Thursday 23rd June 2005


Power to choose…or lose


As far as I am concerned, the rate of inflation is the most important economic issue facing this country at this point.

Rising prices throughout the economy (and it is not only food prices) have the potential to eat away at the gains that working people have made in the last five years as a result of the reduction in taxes and salary increases.

It is clear to me that the two issues are linked.

Here’s how.

In the last four years, the Government has lowered individual and corporate taxes and granted double digit salary increases to many public sector workers. The minimum wage has gone up twice in the period from $7 an hour to $9 an hour.

At the same time, the Central Bank has worked hard to drive down the cost of borrowing by lowering the reserve requirement.

This started in October 2003 when the Central Bank announced its intention to lower the reserve requirement applicable to the commercial banks from 18 per cent to nine per cent of prescribed disabilities on a phased basis over an 18-month period.

The first reduction from 18 to 14 per cent, took effect from October 22, 2003. The second from 14 per cent to 11 per cent took effect from September 15, 2004 and the third is now overdue.

So, many T&T working people are paying lower taxes, receiving higher salaries and are paying lower interest rates on their loans—all except their credit card loans which have remained stubbornly high.

All three factors are good and the Government and the Central Bank should be praised for measures which should redound to an improvement in living standards.

The three factors mentioned above combined with much higher prices of T&T’s exports contribute to a fourth factor which should lead to an improvement in living standards—a reduction in the rate of unemployment.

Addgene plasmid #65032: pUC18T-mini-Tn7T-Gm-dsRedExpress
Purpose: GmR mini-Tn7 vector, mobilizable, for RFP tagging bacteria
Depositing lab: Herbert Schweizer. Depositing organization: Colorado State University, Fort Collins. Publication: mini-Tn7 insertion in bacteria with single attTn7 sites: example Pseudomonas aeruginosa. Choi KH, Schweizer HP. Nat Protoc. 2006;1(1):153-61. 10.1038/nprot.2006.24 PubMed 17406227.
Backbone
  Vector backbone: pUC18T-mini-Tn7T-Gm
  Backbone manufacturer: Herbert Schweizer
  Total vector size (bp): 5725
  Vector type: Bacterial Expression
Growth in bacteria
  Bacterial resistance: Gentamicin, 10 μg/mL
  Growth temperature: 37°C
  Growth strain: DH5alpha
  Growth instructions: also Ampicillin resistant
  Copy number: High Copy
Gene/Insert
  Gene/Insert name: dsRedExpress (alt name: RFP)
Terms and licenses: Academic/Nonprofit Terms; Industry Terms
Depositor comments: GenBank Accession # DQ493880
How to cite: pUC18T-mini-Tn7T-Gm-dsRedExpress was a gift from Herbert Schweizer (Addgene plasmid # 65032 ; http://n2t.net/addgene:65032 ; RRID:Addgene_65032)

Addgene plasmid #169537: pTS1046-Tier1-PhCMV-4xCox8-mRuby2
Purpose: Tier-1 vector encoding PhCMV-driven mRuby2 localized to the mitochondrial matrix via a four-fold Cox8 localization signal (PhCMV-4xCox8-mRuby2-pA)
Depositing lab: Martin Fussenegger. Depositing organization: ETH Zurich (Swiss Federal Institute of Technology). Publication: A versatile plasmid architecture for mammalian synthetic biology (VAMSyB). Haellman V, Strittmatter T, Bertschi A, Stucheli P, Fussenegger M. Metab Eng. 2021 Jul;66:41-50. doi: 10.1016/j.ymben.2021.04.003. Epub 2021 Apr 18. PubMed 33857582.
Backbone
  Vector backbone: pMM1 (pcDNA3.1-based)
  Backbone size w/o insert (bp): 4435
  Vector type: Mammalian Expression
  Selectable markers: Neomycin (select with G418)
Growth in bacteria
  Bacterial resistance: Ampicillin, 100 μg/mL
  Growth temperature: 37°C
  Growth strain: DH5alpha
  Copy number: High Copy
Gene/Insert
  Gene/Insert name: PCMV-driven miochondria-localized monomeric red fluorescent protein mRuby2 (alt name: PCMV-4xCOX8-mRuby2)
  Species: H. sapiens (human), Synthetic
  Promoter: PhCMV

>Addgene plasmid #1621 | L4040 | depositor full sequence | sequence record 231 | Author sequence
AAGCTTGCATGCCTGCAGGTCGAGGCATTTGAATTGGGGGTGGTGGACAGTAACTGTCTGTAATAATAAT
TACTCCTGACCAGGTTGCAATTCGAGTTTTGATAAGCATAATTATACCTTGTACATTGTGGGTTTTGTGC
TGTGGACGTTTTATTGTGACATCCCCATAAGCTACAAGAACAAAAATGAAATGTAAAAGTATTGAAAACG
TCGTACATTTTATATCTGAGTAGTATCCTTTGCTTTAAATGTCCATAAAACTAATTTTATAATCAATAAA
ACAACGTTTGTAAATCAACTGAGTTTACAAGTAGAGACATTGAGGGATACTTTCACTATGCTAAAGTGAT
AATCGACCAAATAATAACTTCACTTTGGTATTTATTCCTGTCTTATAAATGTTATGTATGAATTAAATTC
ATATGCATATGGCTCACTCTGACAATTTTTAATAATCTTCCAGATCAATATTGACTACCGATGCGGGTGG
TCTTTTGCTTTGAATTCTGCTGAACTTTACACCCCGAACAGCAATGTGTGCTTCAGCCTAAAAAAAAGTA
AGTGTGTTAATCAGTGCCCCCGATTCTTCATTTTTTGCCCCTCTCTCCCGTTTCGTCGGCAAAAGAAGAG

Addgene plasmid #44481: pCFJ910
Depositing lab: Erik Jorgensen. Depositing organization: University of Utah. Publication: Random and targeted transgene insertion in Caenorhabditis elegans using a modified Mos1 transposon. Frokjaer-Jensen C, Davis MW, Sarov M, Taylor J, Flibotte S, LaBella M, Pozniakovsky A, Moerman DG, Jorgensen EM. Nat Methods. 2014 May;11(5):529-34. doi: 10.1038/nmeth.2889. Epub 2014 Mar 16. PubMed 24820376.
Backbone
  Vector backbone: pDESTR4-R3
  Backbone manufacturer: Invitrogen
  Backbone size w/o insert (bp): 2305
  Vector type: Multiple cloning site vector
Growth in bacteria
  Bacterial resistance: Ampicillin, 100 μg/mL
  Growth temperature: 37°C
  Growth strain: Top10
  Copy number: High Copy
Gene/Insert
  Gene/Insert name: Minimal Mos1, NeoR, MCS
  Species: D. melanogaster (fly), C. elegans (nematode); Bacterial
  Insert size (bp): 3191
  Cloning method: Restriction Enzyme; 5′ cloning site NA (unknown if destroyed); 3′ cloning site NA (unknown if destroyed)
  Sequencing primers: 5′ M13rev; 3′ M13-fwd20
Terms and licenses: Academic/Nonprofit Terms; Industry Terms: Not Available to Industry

Higher energy revenues have allowed the Government to embark on a programme of state-sponsored construction which may be unprecedented in the region’s history.

While it is clear that much of this state-sponsored programme is unnecessary and extravagant, the fact is that it has created thousands of new jobs in the construction sector.

New jobs mean that people coming out of our education and training institutions get employed almost immediately. It also means that workers change jobs for higher salaries and returning nationals and skilled non-nationals have also been employed.

Higher salaries, lower taxes and interest rates and the creation of new jobs are a good thing and those responsible should take the credit.

But these factors of success have all contributed to increasing the demand for goods and services in T&T.

It would be possible to track the increased demand for new houses, cars and furniture in the period under examination. There has also been an increased demand for lawyers, accountants, property valuers, real estate agents and workers with construction skills.

As everyone knows, if there is increased demand for goods or services without a commensurate increase in supply of the goods and services, there is likely to be an adjustment in the prices.

This pricing power has contributed to the skyrocketing inflation rate—which seems to have peaked at 7.34 per cent in March. In April the rate was seven per cent and in May 6.48 per cent (both of which are above the Central Bank’s inflation target of between four and five per cent, by the way.)

And if there is a lot of money in an economy, businessmen can increase their prices at will because they are deemed to have pricing power.

That’s why the country’s bakers can afford to increase the price of bread when the cost of flour increases but maintain the high prices when flour costs come down.

The bakers form a judgment that people in the economy can afford to pay the higher price of bread because there are more people with jobs, receiving higher salaries, paying lower taxes and less interest on their loans.

While this line of thinking is reasonable, it ignores the thousands of citizens who, for one reason or another, have not been beneficiaries of the current good times.

The issue of why some people have not been able to grab hold of the golden ring is a whole different discussion.